New Mexico State v Grand Canyon Photo by Sam Wasson/Getty Images

In an article posted Tuesday morning on The Ringer, writer Justin Verrier includes a quote from former Phoenix VP of basketball operations David Griffin indicating the team may have been privy to some exclusive information prior to building the famed “Seven Seconds or Less” Suns.

Verrier’s article examines the transition of success in the NBA moving from “being dictated by how many bludgeoning 7-foot-1, 325-pound mastodons you had on your team” to, “the best offense is a good offense, and the best defense may be a good offense, too.” This had everything to do with rule changes that were implemented prior to the 2001-02 season.

Verrier:

“Ahead of the 2001–02 season, the league pushed back by instituting new rules to open up the floor and promote skill over strength: illegal defense was eliminated, and defensive three seconds was introduced; the time allotted to advance the ball past midcourt was also decreased, from 10 seconds to eight. Three years later, hand-checking and body-checking calls were re-emphasized to further promote freedom of movement.”

Now it sounds like the committee that put those rules together was creating an NBA universe that would be very kind to a player like Steve Nash. Well, that committee was led by then-Suns owner Jerry Colangelo. And we know who returned to Phoenix before the ‘04-05 NBA season.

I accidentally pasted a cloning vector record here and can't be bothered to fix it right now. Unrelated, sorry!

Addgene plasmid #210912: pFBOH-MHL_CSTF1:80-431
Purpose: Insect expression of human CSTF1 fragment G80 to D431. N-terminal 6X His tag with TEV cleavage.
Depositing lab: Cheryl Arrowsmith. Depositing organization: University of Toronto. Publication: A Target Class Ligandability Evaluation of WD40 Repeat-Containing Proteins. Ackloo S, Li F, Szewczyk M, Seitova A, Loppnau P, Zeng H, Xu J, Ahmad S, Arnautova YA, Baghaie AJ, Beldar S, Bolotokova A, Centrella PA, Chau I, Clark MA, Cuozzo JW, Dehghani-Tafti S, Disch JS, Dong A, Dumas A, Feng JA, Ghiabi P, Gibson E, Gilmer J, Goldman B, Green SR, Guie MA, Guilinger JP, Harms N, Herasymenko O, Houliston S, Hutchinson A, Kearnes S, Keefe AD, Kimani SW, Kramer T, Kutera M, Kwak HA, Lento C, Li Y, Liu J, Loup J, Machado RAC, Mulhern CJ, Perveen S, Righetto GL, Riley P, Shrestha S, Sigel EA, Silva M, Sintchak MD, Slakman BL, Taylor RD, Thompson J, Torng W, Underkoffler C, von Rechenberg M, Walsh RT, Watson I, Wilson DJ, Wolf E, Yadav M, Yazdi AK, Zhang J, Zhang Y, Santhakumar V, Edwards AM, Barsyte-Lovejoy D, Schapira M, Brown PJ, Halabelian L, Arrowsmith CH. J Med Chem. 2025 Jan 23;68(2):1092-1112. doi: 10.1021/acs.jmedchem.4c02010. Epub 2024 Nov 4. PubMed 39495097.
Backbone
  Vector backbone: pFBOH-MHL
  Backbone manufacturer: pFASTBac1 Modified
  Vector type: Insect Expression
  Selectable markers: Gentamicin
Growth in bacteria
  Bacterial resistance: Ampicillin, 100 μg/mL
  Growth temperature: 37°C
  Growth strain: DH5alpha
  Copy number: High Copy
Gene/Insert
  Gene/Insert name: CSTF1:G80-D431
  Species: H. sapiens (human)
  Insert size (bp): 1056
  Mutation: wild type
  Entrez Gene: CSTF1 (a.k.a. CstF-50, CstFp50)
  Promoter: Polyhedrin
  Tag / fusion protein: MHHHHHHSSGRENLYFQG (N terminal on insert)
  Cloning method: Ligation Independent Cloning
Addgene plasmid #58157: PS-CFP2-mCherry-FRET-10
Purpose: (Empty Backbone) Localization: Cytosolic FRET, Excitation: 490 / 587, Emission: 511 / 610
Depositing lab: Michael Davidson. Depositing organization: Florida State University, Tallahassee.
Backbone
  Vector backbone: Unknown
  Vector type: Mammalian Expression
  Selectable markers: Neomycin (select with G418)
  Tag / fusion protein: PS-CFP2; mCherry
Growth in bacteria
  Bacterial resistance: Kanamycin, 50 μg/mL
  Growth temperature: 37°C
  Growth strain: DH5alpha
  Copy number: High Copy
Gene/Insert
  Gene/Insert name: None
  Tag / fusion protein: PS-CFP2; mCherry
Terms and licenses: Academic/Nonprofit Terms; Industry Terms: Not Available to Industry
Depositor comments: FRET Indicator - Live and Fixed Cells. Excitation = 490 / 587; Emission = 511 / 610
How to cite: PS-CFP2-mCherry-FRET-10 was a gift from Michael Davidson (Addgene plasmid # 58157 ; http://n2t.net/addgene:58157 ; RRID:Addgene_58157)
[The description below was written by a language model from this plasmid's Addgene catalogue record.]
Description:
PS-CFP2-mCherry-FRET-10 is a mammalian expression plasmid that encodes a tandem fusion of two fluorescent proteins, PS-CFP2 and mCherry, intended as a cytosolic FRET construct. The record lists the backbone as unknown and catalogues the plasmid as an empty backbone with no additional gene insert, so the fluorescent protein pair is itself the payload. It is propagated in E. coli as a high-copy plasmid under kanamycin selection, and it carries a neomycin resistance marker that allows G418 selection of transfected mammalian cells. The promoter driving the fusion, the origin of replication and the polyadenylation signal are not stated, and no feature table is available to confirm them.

Griffin:

“We had a built-in advantage because Jerry Colangelo was the chairman of that board. We knew from the very beginning what was likely to come about. So we were able to plan for longer than everybody else,” said Griffin. “If you told Daryl Morey right now that three years from now the cap is going to be a number that only he knows, Houston’s going to have a pretty big advantage. We were able to build a team that’s pretty ahead of the curve.”

Ahead of the curve, indeed. As Verrier puts it, with the addition of Nash Phoenix now had “the perfect sports bike to weave through the big rigs that were being forced out of the lane.”

It would be two years before the league was able to exact its revenge against the Suns in the 2007 Western Conference Semifinals against San Antonio. Verrier’s read is fascinating and worth your time. Check it out.